The National Science Foundation COLDEX researchers are using SpaceX Starlink Internet In Antarctica

The National Science Foundation’s Center for Oldest Ice Exploration (COLDEX) is conducting vital research in Antarctica, in search for the oldest possible polar ice samples to analyze. This research will help scientists gather unique knowledge to understand the evolution of Earth’s climate system throughout the years and possibly predict the future of climate change. 

COLDEX researchers are already using SpaceX Starlink for reliable Internet access in Antarctica. Peter Neff, the Director for Field Research & Data at COLDEX shared on Twitter videos of a Starlink user terminal antenna in use on ice under extremely windy conditions, shown below. “Camp at Allan Hills, Antarctica is established. This team will continue exploring some of the oldest ice core climate records on Earth, as part of COLDEX_STC. Thanks to SpaceX Starlink, we can share our NSF funded work live from a US Antarctic Program-supported field camp!” said Neff via Twitter. “Despite 30 knot winds at the Allan Hills, Antarctica, where ice cores up to 2,700,000 years old have been found, SpaceX Starlink continues to give the NSF-supported COLDEX team unprecedented connectivity!”  

“Wild that we can see what was frozen 2.7 million years ago!” replied SpaceX founder Elon Musk to the post, which includes a video of the extremely harsh weather conditions in the Polar region. It is important for explorers to have a reliable communications system to ensure safety and to collect and save data more efficiently. Starlink is supporting researchers’ science by increasing bandwidth and providing reliable connectivity. The high performance Starlink user antennas can easily be installed in any environment. SpaceX engineers manufactured the Starlink hardware to withstand extreme temperatures between -22°F to +122°F (Fahrenheit). The phased array antenna has the capability to automatically increase its own temperature to melt snow that may accumulate above the dish surface to improve internet performance during harsh weather conditions.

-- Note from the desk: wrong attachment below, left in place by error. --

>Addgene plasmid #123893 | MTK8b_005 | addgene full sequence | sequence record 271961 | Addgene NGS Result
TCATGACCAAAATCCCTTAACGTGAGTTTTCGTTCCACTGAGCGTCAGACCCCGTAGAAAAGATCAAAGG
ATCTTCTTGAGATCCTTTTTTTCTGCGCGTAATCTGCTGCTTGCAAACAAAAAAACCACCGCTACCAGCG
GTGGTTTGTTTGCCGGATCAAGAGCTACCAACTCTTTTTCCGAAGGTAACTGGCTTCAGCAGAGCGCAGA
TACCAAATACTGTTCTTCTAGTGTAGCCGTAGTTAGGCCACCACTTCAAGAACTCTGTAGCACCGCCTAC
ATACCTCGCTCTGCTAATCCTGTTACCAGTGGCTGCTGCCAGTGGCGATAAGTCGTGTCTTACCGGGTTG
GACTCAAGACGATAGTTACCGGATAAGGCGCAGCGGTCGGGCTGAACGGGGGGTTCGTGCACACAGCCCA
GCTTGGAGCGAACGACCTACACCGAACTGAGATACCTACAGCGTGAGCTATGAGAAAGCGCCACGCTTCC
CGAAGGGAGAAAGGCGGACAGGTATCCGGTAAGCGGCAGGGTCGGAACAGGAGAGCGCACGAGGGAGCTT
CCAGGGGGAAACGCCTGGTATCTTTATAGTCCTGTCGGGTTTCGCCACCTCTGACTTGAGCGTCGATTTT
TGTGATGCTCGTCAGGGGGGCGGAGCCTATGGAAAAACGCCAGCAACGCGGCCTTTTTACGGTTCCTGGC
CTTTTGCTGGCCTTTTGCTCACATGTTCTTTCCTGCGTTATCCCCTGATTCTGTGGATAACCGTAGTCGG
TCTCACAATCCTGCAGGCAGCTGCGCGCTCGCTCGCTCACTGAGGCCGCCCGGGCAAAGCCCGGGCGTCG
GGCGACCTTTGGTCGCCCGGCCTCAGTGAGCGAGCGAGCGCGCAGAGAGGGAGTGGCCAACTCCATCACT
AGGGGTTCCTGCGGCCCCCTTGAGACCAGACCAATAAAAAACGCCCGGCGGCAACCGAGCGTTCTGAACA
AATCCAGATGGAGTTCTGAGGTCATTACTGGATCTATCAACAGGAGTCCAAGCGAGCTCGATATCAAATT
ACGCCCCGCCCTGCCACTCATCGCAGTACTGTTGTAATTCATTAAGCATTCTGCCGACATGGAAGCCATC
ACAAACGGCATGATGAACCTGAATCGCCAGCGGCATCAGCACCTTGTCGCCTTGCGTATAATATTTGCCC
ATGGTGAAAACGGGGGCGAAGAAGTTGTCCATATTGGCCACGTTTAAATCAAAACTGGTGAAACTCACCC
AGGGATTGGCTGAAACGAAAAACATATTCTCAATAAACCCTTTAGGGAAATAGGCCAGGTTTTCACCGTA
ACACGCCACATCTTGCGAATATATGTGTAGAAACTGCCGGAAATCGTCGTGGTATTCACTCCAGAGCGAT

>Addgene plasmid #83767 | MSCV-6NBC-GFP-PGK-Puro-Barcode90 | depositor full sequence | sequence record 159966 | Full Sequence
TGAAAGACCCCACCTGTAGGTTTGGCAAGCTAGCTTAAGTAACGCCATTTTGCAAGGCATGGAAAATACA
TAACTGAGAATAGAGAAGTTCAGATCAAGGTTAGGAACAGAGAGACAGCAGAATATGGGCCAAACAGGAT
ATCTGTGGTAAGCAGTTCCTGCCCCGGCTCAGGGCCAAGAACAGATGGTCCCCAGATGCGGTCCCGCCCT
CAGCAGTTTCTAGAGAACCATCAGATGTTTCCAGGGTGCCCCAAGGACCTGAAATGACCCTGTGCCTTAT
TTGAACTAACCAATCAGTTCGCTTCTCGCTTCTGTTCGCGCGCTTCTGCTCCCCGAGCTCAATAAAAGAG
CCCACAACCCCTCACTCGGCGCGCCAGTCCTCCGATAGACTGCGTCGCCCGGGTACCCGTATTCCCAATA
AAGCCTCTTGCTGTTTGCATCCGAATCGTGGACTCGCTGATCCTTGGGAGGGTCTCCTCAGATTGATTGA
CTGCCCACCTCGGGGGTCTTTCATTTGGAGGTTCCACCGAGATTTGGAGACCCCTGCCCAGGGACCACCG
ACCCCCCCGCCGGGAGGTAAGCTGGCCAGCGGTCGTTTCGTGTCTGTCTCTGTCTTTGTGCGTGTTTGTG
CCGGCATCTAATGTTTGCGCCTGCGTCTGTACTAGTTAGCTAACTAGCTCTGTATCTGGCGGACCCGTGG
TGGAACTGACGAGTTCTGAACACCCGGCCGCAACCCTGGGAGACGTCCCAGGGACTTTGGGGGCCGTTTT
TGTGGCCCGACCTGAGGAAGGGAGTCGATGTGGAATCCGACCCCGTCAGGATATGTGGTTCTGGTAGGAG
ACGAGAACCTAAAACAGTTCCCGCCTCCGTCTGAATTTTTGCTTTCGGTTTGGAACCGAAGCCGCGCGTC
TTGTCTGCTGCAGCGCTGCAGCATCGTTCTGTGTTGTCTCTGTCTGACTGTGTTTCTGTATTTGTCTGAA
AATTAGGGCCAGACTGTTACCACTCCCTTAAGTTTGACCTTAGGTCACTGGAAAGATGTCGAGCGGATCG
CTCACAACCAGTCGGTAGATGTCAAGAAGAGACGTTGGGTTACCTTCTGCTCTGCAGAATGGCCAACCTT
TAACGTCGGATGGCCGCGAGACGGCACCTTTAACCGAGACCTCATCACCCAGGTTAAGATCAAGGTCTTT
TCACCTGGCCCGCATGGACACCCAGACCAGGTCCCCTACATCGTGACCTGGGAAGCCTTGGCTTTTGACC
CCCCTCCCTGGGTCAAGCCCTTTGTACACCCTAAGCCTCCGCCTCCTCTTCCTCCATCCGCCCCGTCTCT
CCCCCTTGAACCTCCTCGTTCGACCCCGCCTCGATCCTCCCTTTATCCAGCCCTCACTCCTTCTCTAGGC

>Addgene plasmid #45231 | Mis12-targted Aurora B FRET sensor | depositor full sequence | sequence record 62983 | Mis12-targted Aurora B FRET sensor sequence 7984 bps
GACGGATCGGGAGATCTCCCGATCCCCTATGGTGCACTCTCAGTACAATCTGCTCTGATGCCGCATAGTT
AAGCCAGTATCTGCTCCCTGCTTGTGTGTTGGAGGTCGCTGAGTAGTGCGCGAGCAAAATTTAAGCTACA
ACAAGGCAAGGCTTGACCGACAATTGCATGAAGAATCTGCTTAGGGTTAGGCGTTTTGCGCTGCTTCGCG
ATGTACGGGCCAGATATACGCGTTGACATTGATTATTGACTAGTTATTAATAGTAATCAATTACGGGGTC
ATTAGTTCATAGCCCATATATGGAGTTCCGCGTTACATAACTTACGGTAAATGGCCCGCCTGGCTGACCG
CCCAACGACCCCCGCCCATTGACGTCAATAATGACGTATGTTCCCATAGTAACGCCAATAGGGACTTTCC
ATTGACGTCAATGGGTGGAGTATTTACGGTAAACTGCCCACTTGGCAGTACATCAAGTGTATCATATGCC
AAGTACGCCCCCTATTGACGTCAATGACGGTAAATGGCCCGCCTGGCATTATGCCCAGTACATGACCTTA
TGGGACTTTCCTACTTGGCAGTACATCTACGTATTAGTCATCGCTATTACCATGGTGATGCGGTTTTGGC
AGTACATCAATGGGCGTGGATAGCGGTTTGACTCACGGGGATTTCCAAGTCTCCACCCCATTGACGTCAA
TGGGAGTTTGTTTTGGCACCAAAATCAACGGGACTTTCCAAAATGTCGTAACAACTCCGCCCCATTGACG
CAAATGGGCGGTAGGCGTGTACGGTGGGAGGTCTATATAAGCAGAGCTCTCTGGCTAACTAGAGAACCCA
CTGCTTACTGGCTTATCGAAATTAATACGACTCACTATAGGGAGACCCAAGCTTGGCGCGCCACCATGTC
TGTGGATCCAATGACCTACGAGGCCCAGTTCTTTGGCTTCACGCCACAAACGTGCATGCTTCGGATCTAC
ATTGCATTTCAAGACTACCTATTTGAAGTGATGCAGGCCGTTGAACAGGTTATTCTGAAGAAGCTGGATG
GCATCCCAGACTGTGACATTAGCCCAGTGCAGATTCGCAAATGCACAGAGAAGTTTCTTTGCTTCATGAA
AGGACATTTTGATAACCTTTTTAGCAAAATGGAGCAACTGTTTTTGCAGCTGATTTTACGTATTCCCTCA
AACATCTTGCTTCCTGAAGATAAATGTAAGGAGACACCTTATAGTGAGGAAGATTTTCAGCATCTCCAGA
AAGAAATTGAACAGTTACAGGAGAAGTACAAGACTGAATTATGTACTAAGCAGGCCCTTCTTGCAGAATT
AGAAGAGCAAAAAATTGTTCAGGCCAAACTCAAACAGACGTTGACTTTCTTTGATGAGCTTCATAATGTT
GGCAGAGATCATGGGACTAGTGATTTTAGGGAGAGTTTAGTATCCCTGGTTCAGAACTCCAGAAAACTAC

In September, the United States Antarctic Program (USAP) base shared that they installed a Starlink terminal in the community, which is the largest base in Antarctica, capable of supporting up to 1,258 residents who are conducting research in the region. NSF also shared a photograph of a square-shape Starlink antenna installed on top of the building, pictured below. 

 

 

As of today, SpaceX operates approximately 3,268 internet-beaming Starlink satellites in Low Earth Orbit that provide high-speed connection to over a million users globally. Philanthropic YouTuber ‘Mr. Beast’, who makes entertaining videos, shared that he visited the remote icy region to film a video:“I spent the last week in Antarctica without signal, what did I miss?” he wrote via Twitter. –“Starlink works in even the most remote regions of Antarctica,” replied Musk.  Starlink is already available in nearly 50 countries located across all seven continents. Visit Starlink.com for more information.

 

Featured Image Source: COLDEX

About the Author

Evelyn Janeidy Arevalo

Evelyn Janeidy Arevalo

Evelyn J. Arevalo joined Tesmanian in 2019 to cover news as a Space Journalist and SpaceX Starbase Texas Correspondent. Evelyn is specialized in rocketry and space exploration. The main topics she covers are SpaceX and NASA.